One of the great challenges of Lean in state government is the perpetual turnover among the political appointees who lead state agencies. Turnover typically sets back the agency’s Lean efforts to the dismay of career state employees. What might be a practical countermeasure, not to the turnover itself, but to the setting back of Lean efforts as a result of agency leader turnover?
State worker engaged in the application of Lean principles and practices have certain needs from their political appointees. Employees are working to transition their thinking and processes from batch-and-queue to flow. They are doing this to develop human capabilities, to innovate, reduce costs, reduce lead-times, improve quality, improve customer satisfaction, and so on. These outcomes are undeniably the correct ones for state workers to pursue no matter who their agency leader is, what their leadership style is, or what their objectives are.
State workers pursuing flow have specific needs from their agency leader that must be met. A countermeasure is for state agency employees to enter into a Flow Leadership Compact with their political appointee. So, instead of leaders telling employees what they need, the reverse must happen: agency employees tell their leader what they need from them in order to pursue flow.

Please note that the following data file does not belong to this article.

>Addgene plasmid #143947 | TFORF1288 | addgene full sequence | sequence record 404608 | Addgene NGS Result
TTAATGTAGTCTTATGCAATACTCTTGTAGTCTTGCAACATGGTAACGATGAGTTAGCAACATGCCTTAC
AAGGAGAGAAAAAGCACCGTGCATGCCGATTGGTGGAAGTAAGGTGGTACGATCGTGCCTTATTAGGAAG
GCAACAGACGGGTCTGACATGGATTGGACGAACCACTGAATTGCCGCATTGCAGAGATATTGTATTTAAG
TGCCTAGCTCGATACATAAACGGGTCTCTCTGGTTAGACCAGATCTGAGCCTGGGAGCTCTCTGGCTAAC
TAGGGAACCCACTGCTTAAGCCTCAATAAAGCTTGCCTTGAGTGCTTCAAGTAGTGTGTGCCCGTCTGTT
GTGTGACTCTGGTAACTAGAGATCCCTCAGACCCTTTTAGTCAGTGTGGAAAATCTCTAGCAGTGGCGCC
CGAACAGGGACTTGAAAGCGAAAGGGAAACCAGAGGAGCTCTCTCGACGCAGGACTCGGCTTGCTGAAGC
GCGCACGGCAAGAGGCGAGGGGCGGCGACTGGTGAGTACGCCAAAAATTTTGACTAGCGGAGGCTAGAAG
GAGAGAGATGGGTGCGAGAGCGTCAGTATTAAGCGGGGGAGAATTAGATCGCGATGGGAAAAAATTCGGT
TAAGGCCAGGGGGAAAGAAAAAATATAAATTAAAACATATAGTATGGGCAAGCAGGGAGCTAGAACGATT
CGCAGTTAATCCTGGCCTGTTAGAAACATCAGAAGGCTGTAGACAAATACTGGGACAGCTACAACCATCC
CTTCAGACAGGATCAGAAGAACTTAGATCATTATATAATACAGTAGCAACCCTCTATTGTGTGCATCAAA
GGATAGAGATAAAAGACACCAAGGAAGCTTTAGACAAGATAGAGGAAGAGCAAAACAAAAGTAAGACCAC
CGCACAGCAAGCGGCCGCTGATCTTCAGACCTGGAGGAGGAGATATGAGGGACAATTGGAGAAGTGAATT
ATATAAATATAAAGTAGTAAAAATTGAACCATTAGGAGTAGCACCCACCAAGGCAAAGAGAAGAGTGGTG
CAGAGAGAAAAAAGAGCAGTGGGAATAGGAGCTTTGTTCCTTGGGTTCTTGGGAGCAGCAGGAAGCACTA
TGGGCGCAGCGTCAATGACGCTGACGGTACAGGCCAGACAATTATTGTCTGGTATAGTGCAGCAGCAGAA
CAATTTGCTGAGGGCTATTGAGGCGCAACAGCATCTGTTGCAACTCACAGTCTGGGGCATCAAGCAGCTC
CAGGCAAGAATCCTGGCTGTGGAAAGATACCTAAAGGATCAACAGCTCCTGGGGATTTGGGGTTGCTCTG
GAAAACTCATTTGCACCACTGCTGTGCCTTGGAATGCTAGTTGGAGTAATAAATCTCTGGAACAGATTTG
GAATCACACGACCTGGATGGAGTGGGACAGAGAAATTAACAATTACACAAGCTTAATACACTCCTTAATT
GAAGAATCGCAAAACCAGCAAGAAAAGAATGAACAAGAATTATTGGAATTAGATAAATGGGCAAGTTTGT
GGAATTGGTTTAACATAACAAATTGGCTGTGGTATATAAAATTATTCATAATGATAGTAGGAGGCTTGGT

Elements of the Compact for political appointees would include:
- Personal engagement in continuous improvement activities to learn the methods and the value of the methods to the agency and its customers, sufficiently well so as to improve support and reduce barriers.
- Apply what they learned to their own work processes to deepen their understanding and improve their leadership competencies.
- Maintain a blame-free environment; i.e. learn to blame the process instead of the people by asking “Why?”
- Support daily experimentation by state employees in their efforts to improve processes and get closer to the normal condition: flow.
- Behave in ways that are consistent with Lean principles and practices; i.e. Lean Behaviors.
- Perform leadership processes using standard work and visual management. This could be a productive collaborative effort among agency leaders, the benefits of which include faster decision-making.
Governors obviously turn over as well. However, it seems plausible that any governor would want that results that state employees can achieve in their pursuit of flow. Therefore, it seems possible that there can be continuity among governors for Flow Leadership Compacts between career state agency employees and political appointees.
One would hope that state agency leaders are the type of persons who enjoy a personal and professional challenge, such that the Flow Leadership Compact would be welcomed and also seen as that which will result in a less stressful, more interesting, and more enjoyable leadership experience. Governors may therefore have to be a bit more selective in their appointees.
Such a Compact might also work well in other industries where management turnover is high.
Read the related post “Methodological Errors In Lean Government.”